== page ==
Civil War Battle of Rappahannock Station in Virginia Credit: Courtesy Library of Congress

In May 1862 a group of 12 men from Clear Lake traveled to Cedar Falls to enlist in the Union army. Among the group who were willing to join the fight to preserve the Union during the Civil War were two brothers, Winslow Casady (W.C.) Tompkins and Caleb Tompkins.

“Our squad of 12 left Clear Lake May 13, 1862, and went to Cedar Falls by team and then by rail to Dubuque, where we remained for about three weeks until our company was organized,” W.C. explained in an interview with a newspaper reporter in 1910. By then he was the only survivor of the group of men who had enlisted from Clear Lake.




“It was there I had my baptism of fire in real warfare,” W.C. recalled.

W.C. went on the fight in some of the war’s bloodiest battles: Rappahannock Station, Mine Run, Wilderness, Laurel Hill, Spotsylvania Court House, North Anna River, Bethesda Church, Cold Harbor and Petersburg. At the battle of Weldon Railroad in 1864 W.C., along with most of his brigade, was captured by the Rebels and sent to Pemberton Prison in Virginia. They spent the rest of the war there and released in a prisoner exchange at Big Bend, Va, on March 9, 1865.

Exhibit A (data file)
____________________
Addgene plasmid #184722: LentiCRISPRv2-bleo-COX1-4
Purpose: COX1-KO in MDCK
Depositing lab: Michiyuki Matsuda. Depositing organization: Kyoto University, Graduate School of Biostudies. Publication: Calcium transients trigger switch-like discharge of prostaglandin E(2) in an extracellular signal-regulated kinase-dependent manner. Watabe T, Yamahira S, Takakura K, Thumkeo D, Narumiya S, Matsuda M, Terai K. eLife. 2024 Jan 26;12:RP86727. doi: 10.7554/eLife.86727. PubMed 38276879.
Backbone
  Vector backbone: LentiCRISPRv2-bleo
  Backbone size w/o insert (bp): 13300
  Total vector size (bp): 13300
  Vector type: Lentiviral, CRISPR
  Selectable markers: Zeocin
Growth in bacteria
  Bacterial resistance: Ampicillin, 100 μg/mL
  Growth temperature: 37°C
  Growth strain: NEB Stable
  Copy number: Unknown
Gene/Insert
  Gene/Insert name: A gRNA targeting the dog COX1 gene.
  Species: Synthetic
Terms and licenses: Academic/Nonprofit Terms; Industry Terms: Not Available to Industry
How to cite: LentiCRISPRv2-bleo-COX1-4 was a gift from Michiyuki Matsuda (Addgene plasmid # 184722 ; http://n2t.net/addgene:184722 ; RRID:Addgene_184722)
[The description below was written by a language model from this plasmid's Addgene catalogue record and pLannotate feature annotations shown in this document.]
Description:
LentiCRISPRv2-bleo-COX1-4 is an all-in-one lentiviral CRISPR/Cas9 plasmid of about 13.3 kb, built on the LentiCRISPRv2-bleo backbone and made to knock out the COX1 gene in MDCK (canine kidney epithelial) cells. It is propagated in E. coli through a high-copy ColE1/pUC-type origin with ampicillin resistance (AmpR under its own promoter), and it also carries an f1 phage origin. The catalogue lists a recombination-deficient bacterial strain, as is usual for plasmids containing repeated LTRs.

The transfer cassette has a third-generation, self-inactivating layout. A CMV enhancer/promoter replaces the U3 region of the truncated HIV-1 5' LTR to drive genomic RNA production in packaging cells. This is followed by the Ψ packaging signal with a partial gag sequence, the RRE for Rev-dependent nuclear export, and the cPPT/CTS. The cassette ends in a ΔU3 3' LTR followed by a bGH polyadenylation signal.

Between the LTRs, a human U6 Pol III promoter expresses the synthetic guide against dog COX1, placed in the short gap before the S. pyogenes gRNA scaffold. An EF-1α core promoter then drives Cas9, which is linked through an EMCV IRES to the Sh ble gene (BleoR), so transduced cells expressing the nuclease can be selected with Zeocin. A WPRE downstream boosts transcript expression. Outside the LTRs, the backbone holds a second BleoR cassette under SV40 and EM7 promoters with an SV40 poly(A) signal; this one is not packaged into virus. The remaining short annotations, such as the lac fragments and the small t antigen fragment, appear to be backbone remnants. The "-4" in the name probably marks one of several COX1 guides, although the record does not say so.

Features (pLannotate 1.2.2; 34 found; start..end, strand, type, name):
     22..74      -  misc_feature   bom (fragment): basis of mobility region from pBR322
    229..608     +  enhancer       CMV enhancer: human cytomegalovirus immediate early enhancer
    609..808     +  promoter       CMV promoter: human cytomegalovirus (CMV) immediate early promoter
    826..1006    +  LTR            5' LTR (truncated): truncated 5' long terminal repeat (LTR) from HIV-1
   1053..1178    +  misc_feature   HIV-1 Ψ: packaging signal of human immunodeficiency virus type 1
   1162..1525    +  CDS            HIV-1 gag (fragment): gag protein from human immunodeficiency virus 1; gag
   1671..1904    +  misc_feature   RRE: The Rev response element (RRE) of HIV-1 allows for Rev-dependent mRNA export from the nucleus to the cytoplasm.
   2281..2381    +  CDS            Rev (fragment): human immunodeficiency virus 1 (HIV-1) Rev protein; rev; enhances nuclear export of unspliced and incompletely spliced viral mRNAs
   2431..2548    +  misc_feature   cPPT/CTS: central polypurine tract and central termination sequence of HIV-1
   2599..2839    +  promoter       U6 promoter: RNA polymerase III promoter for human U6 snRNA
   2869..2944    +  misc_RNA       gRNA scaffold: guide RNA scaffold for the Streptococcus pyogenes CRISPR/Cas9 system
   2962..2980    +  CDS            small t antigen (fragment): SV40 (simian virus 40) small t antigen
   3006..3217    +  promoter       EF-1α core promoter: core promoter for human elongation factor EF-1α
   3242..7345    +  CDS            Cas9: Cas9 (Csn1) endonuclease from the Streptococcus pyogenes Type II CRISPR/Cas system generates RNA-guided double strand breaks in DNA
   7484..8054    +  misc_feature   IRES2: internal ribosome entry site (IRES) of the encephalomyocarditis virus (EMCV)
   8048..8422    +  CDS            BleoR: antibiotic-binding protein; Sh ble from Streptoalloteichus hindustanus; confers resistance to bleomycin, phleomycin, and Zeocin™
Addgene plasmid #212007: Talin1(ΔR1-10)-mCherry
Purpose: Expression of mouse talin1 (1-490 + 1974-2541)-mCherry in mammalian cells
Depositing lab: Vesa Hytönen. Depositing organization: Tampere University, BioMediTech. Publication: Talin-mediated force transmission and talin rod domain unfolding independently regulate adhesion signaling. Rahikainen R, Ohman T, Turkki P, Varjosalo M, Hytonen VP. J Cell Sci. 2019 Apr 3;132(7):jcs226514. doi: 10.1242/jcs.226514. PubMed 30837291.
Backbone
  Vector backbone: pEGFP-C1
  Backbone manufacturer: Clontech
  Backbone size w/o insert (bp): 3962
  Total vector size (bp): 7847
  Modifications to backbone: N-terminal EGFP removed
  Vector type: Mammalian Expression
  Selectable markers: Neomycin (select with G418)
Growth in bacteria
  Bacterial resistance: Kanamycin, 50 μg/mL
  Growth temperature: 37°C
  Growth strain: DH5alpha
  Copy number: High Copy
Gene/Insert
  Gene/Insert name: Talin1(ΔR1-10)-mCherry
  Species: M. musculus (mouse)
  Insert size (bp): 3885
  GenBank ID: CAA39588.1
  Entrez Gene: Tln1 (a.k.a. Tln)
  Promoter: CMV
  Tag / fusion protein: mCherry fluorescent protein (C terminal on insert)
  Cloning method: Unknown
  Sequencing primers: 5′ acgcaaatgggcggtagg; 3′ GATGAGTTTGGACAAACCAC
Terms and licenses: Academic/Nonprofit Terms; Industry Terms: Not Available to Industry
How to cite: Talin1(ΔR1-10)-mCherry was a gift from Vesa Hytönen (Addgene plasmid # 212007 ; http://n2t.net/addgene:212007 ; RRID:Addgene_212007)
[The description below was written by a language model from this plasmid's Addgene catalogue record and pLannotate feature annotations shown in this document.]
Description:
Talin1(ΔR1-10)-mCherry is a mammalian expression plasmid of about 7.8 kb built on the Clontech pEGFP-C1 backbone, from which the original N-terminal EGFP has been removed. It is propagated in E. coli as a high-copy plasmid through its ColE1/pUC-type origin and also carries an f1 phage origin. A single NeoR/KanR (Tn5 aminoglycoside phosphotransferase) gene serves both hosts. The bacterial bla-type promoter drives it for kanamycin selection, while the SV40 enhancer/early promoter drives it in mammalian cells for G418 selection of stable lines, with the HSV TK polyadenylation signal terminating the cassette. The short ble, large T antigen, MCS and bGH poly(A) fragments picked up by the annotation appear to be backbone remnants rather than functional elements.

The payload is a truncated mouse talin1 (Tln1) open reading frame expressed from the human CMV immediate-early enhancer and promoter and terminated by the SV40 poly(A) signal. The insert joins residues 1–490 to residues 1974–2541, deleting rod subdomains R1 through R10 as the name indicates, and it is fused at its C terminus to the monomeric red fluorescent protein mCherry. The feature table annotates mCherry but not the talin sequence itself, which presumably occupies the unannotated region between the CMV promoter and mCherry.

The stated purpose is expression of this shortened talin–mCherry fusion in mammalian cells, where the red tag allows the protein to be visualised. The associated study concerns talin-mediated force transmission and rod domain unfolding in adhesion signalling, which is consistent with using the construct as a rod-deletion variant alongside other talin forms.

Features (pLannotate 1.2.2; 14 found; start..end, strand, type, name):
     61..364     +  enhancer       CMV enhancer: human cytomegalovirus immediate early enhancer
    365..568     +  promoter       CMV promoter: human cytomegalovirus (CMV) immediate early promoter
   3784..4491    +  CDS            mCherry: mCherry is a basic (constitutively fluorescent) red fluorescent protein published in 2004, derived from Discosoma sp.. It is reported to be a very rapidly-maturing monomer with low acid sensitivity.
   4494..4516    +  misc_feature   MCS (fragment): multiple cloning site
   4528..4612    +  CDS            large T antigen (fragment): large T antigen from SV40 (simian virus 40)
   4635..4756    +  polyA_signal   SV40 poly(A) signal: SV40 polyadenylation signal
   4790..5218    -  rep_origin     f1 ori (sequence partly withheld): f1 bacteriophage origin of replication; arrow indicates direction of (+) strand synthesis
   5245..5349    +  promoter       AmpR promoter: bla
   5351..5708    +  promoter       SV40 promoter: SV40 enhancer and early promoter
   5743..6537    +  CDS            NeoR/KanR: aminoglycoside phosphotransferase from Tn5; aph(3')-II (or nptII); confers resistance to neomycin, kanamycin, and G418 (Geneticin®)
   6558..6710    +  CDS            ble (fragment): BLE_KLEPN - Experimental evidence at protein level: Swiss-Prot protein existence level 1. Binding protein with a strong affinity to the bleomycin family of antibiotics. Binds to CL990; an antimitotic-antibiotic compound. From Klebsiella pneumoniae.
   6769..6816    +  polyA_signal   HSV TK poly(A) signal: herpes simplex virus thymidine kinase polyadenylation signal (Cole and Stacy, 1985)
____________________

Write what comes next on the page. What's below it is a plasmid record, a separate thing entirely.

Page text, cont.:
W.C. was sent to Fort Hamilton, New York, where he was hospitalized for typhoid fever for six weeks. In May 1865 he finally returned to his home in Clear Lake. Of the 12 men from Clear Lake who had enlisted with W.C., three were killed in battle and one deserted. All the others returned home to Clear Lake after the war.



  • “Brewer Chairman Monument Board,” Des Moines Register, Jul 20, 1904.
  • “Last of Famous Squad,” Evening Times Republican, Dec. 15, 1910.
  • “Recall Prison Days,” Des Moines Register, May 17, 1910.
  • “A Soldier’s Ticket,” Des Moines Register, July 19, 1879.